Friday, December 6, 2013

Zero marks to the Zero Loss Theory

I was glad to come across the news that Shri. Kapil Sibal, Union Minister for Communications & I.T. has joined Twitter.  It is good that India’s political class is slowly but surely taking to the Social Media. This will help the political class and the citizenry to engage fruitfully with each other and bridge the gap between the two. Whether Shri. Sibal likes it or not, his name has been permanently etched in public memory with the Zero Loss Theory. Soon after Shri Sibal came on board, he was confronted with a question on the same: “Sir, please explain the zero loss theory in 140 characters” said a tweet. To this, Shri Sibal replied with the following: “Expenditure – Earnings = Loss, if expenditure is greater than earnings. Have you calculated earnings to calculate loss?”

One may recall that Shri. Chidambaram, the Union Minister of Finance also made a similar statement in the Coal Scam discussion. “…if the coal has not been mined, if coal remains buried in Mother Earth, where is the loss?” he was widely reported to have said. What Shri Sibal or Shri Chidambaram were saying is that since the beneficiaries of the alleged largesse have not monetized the giveaway, the spectrum or the coal mine, there is no loss.

In other words, if your car is stolen, there is no loss until the thief sells the car.

When put this way, the defect in the Zero Loss Theory becomes immediately apparent.

There is another related argument that is often made that needs to be demolished. It goes like this – ‘since government is not a profit making entity, assets need not always be sold to the highest bidder. Cheap spectrum can make cheap telephony available to the masses, and cheap coal can provide cheap electricity.’ This line of argument has even been made by the Prime Minister himself in the past. How far is this thinking valid?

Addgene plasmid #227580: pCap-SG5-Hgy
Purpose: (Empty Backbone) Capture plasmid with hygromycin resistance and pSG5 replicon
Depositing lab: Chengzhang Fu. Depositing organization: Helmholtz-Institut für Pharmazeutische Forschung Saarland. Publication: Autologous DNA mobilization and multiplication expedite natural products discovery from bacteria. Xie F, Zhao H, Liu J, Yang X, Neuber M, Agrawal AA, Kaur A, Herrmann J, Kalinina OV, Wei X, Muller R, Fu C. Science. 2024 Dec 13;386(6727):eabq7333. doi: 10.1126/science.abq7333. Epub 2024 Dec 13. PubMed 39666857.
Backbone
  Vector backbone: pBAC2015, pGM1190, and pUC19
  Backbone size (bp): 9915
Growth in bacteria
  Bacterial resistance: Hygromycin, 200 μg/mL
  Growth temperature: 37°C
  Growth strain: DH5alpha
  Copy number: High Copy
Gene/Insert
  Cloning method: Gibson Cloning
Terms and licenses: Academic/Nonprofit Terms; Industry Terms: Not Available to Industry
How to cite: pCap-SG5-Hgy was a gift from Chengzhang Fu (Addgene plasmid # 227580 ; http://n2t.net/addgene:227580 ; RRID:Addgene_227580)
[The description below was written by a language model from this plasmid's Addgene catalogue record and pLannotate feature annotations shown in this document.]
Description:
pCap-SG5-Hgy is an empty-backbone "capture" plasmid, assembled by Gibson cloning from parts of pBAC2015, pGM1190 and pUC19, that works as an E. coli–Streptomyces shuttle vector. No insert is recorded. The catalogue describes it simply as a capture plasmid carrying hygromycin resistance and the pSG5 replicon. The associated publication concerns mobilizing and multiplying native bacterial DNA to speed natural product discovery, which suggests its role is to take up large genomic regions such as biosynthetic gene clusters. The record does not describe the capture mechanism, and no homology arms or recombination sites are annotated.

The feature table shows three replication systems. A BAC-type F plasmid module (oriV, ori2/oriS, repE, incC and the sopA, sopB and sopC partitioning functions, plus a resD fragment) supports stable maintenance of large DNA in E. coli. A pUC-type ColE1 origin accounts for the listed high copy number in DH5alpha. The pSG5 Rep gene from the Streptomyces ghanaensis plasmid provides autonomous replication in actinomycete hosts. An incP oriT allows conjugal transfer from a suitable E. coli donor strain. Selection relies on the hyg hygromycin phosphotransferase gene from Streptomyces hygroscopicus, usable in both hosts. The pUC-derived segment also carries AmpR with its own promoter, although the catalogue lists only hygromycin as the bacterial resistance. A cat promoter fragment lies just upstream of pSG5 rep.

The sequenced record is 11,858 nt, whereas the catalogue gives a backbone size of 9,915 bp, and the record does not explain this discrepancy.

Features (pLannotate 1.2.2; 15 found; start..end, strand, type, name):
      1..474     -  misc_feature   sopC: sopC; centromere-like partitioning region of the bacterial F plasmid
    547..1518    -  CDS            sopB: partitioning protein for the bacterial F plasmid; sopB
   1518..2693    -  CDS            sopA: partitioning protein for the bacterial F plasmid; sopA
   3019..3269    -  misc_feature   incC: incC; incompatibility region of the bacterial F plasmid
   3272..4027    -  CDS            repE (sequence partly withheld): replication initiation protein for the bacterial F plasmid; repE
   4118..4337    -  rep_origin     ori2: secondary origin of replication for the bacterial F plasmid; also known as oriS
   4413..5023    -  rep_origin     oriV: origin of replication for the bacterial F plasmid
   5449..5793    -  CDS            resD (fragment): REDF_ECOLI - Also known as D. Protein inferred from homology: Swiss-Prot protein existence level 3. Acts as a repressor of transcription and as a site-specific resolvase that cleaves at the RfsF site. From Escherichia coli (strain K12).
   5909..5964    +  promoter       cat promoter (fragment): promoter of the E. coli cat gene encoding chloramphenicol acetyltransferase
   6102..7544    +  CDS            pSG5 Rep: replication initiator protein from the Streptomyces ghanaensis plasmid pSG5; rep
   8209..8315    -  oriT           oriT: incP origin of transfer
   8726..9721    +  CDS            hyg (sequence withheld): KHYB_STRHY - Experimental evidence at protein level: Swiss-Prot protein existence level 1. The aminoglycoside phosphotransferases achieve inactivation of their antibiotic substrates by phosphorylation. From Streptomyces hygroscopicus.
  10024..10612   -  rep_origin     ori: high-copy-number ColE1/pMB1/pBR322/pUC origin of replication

The government owns nothing. It is a Trustee of the assets that belong to the citizens. Every sale of an asset below market price is a loss to the citizens and a net gain to the new asset owner. Once the asset is sold, neither the government nor its people control what the asset owner does with it. Hence selling assets cheap “in public interest” only results in losses that are certain and upfront, while the supposed benefits remain uncertain and in the future. The fallacy of this approach has been amply demonstrated in both the 2G and the Coal Scams.

Does this mean the government should always maximize revenue and profits?

No. Here, one needs to distinguish between selling assets and providing services. For example, the Railways can justifiably run at a loss – anyone who buys a ticket can benefit from the subsidy. The benefits cannot be monopolized. The assets remain with the government while the public benefit from the services. But the same cannot be said about selling spectrum or a coal mine, where neither the government nor the people can control what the asset owner does once the ownership is transferred. However, many a times this crucial point is missed.

I have not checked how many followers Shri. Sibal has acquired over Twitter. Does that mean he has Zero followers. Or does he, really?